I cherish my Druid family, but like all our families can, they sometimes drive me crazy. Very often I cringe when I see their online appeals for assistance with jobs, health, relationships — the usual sources of our suffering and joy. Don’t misunderstand: I want to help. But that impulse immediately finds itself in combat with a question: do I really know what even I myself need in a given situation? Not what I want, but what I need? Is it any kindness to send energy to a situation that does not serve a friend’s best interests?
Such appeals typically elicit a round of quick replies from well-meaning readers. A ritual performed, a prayer said, a visualization completed. Done, done, done.
What to pray for? The obvious, the thing the other person is requesting, seems dogged with problems. Divination can help, of course, and dreams, or that conversation with friends when a word or phrase lights up with brighter meaning. There’s an omen or coincidence, a gift of chance, the natural world revealing a clue, or that sudden intuition while I’m doing something truly mystical like … the laundry. You know — the human ways the gods speak to us. And I think — how rarely I know what’s best. Not false modesty here: fact. Often I ask for clarity and wisdom, rarely for a specific outcome. Because prayers do get answered. I’ve prayed myself squarely into disaster more than once.
So when I encountered the following passage recently, near the end of The Last of the Wine, one of Mary Renault‘s splendid evocations of ancient Greece, it jumped out at me. In its intent it resembles how I try to pray for others in difficulty. Also it’s more eloquent than I can usually manage to be.
Here a friend of the main character Alexias is speaking, near the tail end of the suffering that much of Greece experienced during the three brutal decades of the Peloponnesian War:
We have entreated many things of the gods, Alexias. Sometimes they gave and sometimes they saw it otherwise. So today I petitioned them as Sokrates once taught us: ‘All-knowing Zeus, give me what is best for me. Avert evil from me, though it be the thing I prayed for; and give the good which from ignorance I do not ask.’ — Mary Renault. The Last of the Wine. Pantheon Books, 1964, pg. 344.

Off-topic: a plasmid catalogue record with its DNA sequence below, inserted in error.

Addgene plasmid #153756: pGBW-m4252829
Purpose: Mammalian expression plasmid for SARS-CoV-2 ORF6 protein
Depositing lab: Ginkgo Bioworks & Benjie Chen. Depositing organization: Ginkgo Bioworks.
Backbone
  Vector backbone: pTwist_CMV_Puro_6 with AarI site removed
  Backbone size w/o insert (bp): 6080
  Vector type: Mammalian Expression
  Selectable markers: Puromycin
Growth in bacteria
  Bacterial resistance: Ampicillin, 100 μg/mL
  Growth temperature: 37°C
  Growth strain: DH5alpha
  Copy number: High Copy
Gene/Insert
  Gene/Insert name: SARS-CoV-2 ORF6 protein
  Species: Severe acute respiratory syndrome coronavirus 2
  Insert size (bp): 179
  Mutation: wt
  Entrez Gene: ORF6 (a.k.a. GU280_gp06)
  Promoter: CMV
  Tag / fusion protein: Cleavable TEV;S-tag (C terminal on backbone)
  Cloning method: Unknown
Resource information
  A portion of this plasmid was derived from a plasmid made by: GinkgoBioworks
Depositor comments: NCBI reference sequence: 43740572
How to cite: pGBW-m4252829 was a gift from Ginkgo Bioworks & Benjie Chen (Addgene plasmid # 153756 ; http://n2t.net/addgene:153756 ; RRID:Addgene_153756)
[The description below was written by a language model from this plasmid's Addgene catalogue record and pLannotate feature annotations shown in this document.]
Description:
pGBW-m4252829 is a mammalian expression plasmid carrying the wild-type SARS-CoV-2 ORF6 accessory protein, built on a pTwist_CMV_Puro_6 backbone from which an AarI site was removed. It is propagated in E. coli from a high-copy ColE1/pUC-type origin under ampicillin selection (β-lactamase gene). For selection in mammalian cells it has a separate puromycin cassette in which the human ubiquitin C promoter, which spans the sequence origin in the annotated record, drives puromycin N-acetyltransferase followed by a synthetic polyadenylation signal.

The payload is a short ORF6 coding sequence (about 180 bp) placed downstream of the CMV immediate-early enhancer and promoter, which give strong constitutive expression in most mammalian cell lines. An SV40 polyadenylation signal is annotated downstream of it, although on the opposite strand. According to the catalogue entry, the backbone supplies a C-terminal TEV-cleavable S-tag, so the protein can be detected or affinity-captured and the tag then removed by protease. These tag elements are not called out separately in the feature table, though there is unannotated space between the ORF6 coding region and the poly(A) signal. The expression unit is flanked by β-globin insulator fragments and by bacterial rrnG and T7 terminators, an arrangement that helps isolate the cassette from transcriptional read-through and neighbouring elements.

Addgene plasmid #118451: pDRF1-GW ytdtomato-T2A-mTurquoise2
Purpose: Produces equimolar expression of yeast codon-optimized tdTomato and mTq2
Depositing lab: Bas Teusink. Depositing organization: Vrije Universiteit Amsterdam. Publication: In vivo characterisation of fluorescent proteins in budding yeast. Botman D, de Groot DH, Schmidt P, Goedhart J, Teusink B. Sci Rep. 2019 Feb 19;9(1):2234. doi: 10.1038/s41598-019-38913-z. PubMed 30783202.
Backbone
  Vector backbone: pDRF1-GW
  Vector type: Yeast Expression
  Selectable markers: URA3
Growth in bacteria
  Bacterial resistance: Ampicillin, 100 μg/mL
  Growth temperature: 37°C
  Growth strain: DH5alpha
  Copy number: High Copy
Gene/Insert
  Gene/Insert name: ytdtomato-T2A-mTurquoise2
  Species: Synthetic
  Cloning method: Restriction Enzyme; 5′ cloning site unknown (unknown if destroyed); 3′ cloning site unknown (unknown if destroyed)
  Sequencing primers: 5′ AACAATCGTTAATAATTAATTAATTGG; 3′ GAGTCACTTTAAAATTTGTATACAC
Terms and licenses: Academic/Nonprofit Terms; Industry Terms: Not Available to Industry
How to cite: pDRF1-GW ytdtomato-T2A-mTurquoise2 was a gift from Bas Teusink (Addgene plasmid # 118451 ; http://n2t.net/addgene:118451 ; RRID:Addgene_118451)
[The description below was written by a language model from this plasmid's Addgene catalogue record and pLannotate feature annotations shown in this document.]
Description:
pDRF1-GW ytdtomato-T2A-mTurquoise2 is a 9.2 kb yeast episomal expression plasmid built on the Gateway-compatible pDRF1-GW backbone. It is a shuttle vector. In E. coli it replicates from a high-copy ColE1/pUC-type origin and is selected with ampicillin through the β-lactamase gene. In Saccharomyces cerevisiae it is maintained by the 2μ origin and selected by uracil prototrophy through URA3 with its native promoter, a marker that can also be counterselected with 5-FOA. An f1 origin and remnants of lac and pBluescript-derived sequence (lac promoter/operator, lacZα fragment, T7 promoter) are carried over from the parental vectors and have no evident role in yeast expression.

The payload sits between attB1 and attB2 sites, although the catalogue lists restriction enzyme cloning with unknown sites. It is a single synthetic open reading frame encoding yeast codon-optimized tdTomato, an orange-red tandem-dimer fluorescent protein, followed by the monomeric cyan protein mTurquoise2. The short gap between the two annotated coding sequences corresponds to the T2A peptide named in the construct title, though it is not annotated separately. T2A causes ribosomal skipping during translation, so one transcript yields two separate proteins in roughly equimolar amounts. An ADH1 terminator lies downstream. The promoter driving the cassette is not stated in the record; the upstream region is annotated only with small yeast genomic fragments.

I’ve mentioned British author and magician Josephine McCarthy before, and she has down-to-earth and useful insight here, too:
The simple vision or ritual often gets cast to one side in search of something more powerful and interesting, and such action is a dead end that pulls the prospective magician off the tracks. Some of the simplest rituals are the most powerful once the magician has learned the deeper frequency of the ritual and can interact with it. For me the most powerful ritual of all is the lighting of the candle. It opens all worlds, all times and gives me access to focused power that is unfiltered. — Josephine McCarthy. Magical Knowledge Book 1: Foundations – The Lone Practitioner. Mandrake, 2012, pgs. 51-52.
What? you say. (I can hear the growing outrage in your voice.) Light a candle and just like that, problem solved? No.
One of the keys is deeper frequency. Disciplined practice reveals such insight and will yield results possible in no other way. Thus the question for the Druid is less “What do you believe?” and more “What do you do?” Belief matters, praxis matters more.
All well and good, you say. But what about right now, when I’m hurting?
Friend, I hear and pray the best prayer I can make out of my practice. I promise to keep on practicing. Any one of us can be the channel for Spirit to manifest in this moment. In the meantime, a meal, a listening ear, a hug, a backrub, a good night’s sleep, are some of the best magics we have. Love has found you yet again.